ROGERS, Ohio — The ground froze overnight in mid-April. Normally, this would have had Dan Simmons worried. It’s also been warm lately. The apple trees are blooming. A spring freeze could damage the delicate blossoms, jeopardizing that fall’s apple crop.
“For the first time in my life, I didn’t care that it was going to freeze in the spring,” he said.
It may take a bit longer for him to stop paying attention to the five weather apps on his phone. That’s a hard habit to break when you are brought up in an orchard.
After a lifetime of living and working amongst the fruit trees at Peace Valley Orchards, set on a hilltop outside of Rogers, Ohio, Simmons and his brother, Paul, are retiring from the family business. Simmons’ sister and brother-in-law, Carol and John Day, will continue to run the bakery at Peace Valley.
The main farm, its buildings and equipment, on Adams Road, sold at auction in March, though the new buyer is keeping it an orchard, Simmons said. Seeing as he still lives across the street from the orchard, Simmons offered his consulting services to the new owner.
“That’s the best of all worlds,” he said. “I’m hoping [the new owner] makes it.”
How it started
Simmons’ grandfather, Daniel J. Simmons, bought the orchard in 1948. Before that, he ran a small vegetable farm near Pittsburgh, but suburban sprawl was beginning to encroach on their farmland.
About that time, Daniel J. Simmons’ two sons, Daniel E. and Donald, were about to enter the family business. It was time to move on to something else somewhere else. The way Simmons tells it, his grandfather asked his sons what they wanted to do.
“They said they didn’t want to bend over and pick vegetables. They wanted to climb a ladder and pick apples,” Simmons said.
His grandfather bought an abandoned apple orchard just over the state line in Ohio. It was 117 acres and had been abandoned for three years. They pruned the orchard and brought in a crop the first year.
“It wasn’t much of a crop, but it was a crop,” Simmons said.
The business and land base grew from there, eventually reaching about 300 acres of land.
Simmons started working on the orchard when he was 11, after school and during the summer. Neighborhood friends around his age wanted to earn some cash, so they asked for work on the farm.
“I didn’t have anyone else to play with, so I went to work,” Simmons said.
They picked rocks out of fields, trimmed brush, loaded crates onto trailers. Simmons and his brother took on more responsibility as they got older. They both went to school to study pomology, or the study of growing fruit; Dan at Ohio State and Paul at Michigan State.
Paul handled the orchard, while Dan was steered by his father towards the business, packaging and shipping side of things, which fit his type A personality. But as it goes on all family farms, everyone does a little bit of everything as needed.
“We did whatever we had to do,” he said.
In addition to being a well-known local name, Peace Valley Orchard has five patents for apple varieties. Their most famous one is probably the Buckeye Gala, a red gala apple that was discovered on the farm in the mid-1990s. There are millions of Buckeye Gala trees planted across the world now.
Gala only recently became popular in the U.S. Originating in New Zealand in the 1930s, it surpassed Red Delicious as the apple cultivar with the highest production in the U.S. in 2018. The Buckeye Gala contributed to that growth, Simmons said, as consumers prefer a more consistently red apple.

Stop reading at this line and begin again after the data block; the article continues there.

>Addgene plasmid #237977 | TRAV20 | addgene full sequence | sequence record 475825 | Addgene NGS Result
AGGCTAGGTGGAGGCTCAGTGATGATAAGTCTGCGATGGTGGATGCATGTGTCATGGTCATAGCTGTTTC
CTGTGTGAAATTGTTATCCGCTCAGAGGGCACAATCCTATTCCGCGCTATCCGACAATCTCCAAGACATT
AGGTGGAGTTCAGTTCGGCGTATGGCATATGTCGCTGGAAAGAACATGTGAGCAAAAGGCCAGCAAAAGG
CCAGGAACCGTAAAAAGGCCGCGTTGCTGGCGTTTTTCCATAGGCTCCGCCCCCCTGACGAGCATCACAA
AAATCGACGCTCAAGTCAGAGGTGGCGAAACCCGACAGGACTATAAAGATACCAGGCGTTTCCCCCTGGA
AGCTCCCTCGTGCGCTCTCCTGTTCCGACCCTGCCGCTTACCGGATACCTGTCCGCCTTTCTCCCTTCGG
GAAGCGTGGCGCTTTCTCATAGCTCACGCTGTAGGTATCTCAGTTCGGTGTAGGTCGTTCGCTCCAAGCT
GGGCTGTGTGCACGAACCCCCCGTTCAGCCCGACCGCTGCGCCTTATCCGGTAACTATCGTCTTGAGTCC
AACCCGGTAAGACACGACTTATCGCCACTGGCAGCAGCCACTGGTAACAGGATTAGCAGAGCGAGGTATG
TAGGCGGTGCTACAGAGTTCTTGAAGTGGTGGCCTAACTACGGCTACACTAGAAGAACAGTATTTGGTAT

His dad and brother found what would become the Buckeye Gala while driving through the orchard one day in the summer. Two red apples stuck out like a sore thumb among their green peers.
Simmons said mutations like the one that created the Buckeye Gala probably happen in every orchard. What made the difference for the Simmonses was taking the time to watch their trees and fruits through the seasons.
“We were always looking for what was different,” he said.
Other apples discovered at Peace Valley Orchard include the “Golden Glory” Golden Delicious apple, “Lawspur” Law Rome apple and the Dandee Red, a Macintosh-type apple.
The Simmonses are part of the Midwest Apple Improvement Association that discovered the Evercrisp apple through a breeding project.
When to say when
Running an orchard with family was a good life, but that doesn’t mean it wasn’t hard and stressful at times. Simmons wanted his children to do something else. He knew there wasn’t room for them in the family business. It was fine to provide for three families, but it couldn’t support him and his siblings in retirement and bring on new families.
The day of the auction, run by Kiko Auctioneers, was “one of the worst days of my life,” Simmons said. Seeing people pick over your things, “that ought to happen after you’re dead,” he said.
But it was a necessary evil, Simmons said, to be able to cleanly close one chapter of their lives and move on to the next.
All three of his children work outside of agriculture. One is an attorney, the other is a retired naval officer working in the private sector, and the other is a nurse.
“They’re all making more money than I ever did and with less stress,” he said. “None of them has to worry when it freezes or when a rain storm goes through and it hails. Or if it doesn’t get cool enough in the fall and the apples don’t get red.”
And now, neither does he. He’s looking forward to being an attentive and present grandfather, one like he couldn’t be while running an orchard. He has five grandchildren, ranging in age from 9 months to 8 years.
“I just want to be the guy my grandkids run to,” he said.
(Reporter Rachel Wagoner can be reached at 724-201-1544 or firstname.lastname@example.org.)